Where did all of those king penguins go?
Since the 1980s, what was once the king of king penguin colonies has lost 85 percent or more of these big birds. It’s a loss of perhaps one in every three of the species’ total population. That’s the finding of a new study.
The penguins live on a sub-Antarctic island in the southern Indian Ocean. It’s called Île aux Cochons (Isle of Pigs). And in its glory days, this island was home to the world’s largest colony of king penguins. Satellite data suggest that back in the 1980s, this island boasted 2 million penguins. Of these, some 500,000 were breeding pairs, says Henri Weimerskirch. He’s a seabird specialist based at the University of La Rochelle, in France, who works for CNRS. (That’s short for Centre National de la Recherche Scientifique. It is France’s national center for scientific research.)
The king penguin population peaked around that time. Since then, things have changed — a lot.
A 2015 satellite analysis showed only 77,000 pairs on the island. A 2016 helicopter survey came up with only 51,000 breeding pairs. Weimerskirch and colleagues shared this unsettling news in the August 2018 Antarctic Science.
The International Union for Conservation of Nature is based in Gland, Switzerland. It identifies species at risk of going extinct. This group has listed king penguins in a category of being least at risk of extinction. That listing may change, Weimerskirch says, “since the species has lost nearly one third of its population.”
King penguins are the second tallest penguins (after emperor penguins). The kings can densely pack themselves into a tight space at breeding time. About two penguins will fit into every square meter (11 square feet, or a square of about 3.3 feet on each side). The panorama of so many birds once was “breathtaking,” Weimerskirch recalls. The underlying ridges in the birds’ home created the illusion of waves in a sea of penguins.
Four other king penguin colonies have changed sizes in a different way. They shrank during tough weather in 1997, Weimerskirch notes. But then they recovered and became stable. Whatever’s wrong on Île aux Cochons is probably specific to that island, he notes. Its penguins may not have been able to recover from threats such as a weather crisis, invasive cats, diseases or parasites. But that’s only a guess, as researchers haven’t checked out the penguins there in person since 1982. They will need a return visit, Weimerskirch says, if they hope to solve the mystery of the penguin population plunge.
birds Warm-blooded animals with wings that first showed up during the time of the dinosaurs. Birds are jacketed in feathers and produce young from the eggs they deposit in some sort of nest. Most birds fly, but throughout history there have been the occasional species that don’t.
colleague Someone who works with another; a co-worker or team member.
conservation The act of preserving or protecting something. The focus of this work can range from art objects to endangered species and other aspects of the natural environment.
extinction The permanent loss of a species, family or larger group of organisms.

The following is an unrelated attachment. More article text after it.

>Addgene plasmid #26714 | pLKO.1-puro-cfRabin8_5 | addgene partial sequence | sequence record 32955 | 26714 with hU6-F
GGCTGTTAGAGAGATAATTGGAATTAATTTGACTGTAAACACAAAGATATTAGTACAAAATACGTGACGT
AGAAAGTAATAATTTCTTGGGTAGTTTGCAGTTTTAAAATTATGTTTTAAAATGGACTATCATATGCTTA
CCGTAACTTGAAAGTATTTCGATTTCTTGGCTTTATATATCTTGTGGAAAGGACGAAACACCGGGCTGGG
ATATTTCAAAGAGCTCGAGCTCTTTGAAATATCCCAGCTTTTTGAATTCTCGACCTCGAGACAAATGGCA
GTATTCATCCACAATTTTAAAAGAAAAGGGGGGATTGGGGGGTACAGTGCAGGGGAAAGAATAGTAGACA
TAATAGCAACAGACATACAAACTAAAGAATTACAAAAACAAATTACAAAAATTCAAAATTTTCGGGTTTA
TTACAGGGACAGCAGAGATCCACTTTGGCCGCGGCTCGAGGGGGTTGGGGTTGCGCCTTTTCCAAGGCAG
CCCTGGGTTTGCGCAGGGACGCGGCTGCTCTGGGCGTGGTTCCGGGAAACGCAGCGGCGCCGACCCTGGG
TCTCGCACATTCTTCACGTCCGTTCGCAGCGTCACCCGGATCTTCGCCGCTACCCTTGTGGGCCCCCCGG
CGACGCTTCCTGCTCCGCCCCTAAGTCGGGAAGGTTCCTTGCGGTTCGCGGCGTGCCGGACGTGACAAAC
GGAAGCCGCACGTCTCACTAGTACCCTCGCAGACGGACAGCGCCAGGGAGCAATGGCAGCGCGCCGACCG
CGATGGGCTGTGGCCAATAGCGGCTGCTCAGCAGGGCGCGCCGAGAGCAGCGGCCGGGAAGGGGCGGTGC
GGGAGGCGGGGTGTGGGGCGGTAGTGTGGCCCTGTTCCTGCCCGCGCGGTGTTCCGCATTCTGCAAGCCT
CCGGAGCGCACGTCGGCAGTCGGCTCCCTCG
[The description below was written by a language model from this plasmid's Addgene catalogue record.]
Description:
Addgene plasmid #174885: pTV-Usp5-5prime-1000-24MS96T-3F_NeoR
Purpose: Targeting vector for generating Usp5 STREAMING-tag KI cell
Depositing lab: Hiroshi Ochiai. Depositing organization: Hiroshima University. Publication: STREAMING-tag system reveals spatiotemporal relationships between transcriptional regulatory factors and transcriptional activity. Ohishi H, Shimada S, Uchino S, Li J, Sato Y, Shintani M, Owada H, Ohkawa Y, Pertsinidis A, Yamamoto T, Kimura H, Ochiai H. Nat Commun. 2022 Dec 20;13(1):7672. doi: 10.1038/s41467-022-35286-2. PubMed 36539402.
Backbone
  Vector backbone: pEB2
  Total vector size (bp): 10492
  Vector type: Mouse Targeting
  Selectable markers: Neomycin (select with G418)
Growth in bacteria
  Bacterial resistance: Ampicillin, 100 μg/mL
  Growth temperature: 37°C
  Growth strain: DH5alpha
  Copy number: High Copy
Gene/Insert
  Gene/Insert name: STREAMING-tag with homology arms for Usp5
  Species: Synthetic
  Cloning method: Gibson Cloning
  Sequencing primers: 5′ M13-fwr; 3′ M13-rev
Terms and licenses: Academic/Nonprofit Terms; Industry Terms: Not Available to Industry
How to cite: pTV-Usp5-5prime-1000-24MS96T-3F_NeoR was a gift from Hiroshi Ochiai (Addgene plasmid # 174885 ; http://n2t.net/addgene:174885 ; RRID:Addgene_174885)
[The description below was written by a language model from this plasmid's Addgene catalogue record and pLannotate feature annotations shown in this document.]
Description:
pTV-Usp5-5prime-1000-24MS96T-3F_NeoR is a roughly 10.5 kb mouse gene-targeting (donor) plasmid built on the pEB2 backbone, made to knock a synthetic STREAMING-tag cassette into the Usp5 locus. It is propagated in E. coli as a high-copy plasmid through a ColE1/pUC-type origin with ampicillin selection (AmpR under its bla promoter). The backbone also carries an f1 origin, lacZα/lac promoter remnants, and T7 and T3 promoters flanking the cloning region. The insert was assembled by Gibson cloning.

illusion A thing that is or is likely to be wrongly perceived or interpreted by the senses.
International Union for Conservation of Nature (or IUCN) A global network of governments and public organizations based in Gland, Switzerland. IUCN is dedicated to helping the world “conserve the integrity and diversity of nature and to ensure that any use of natural resources is equitable and ecologically sustainable.” The group, created in 1948, is today best known for using science to establish lists of species that may be threatened with (at risk of) extinction or endangered (at imminent risk of extinction).
parasite An organism that gets benefits from another species, called a host, but doesn’t provide that host any benefits. Classic examples of parasites include ticks, fleas and tapeworms.
penguin flightless black-and-white bird native to the far Southern Hemisphere, especially Antarctica and its nearby islands.
population (in biology) A group of individuals from the same species that lives in the same area.
risk The chance or mathematical likelihood that some bad thing might happen. For instance, exposure to radiation poses a risk of cancer. Or the hazard — or peril — itself. (For instance: Among cancer risks that the people faced were radiation and drinking water tainted with arsenic.)
satellite A moon orbiting a planet or a vehicle or other manufactured object that orbits some celestial body in space.
sea An ocean (or region that is part of an ocean). Unlike lakes and streams, seawater — or ocean water — is salty.
species A group of similar organisms capable of producing offspring that can survive and reproduce.
terrain The land in a particular area and whatever covers it. The term might refer to anything from a smooth, flat and dry landscape to a mountainous region covered with boulders, bogs and forest cover.
wave A disturbance or variation that travels through space and matter in a regular, oscillating fashion.
weather Conditions in the atmosphere at a localized place and a particular time. It is usually described in terms of particular features, such as air pressure, humidity, moisture, any precipitation (rain, snow or ice), temperature and wind speed. Weather constitutes the actual conditions that occur at any time and place. It’s different from climate, which is a description of the conditions that tend to occur in some general region during a particular month or season.
Journal: H. Weimerskirch et al. Massive decline of the world’s largest king penguin colony at Ile aux Cochons, Crozet. Antarctic Science. Vol. 30, August 2018, p. 236. doi: 10.1017/S0954102018000226.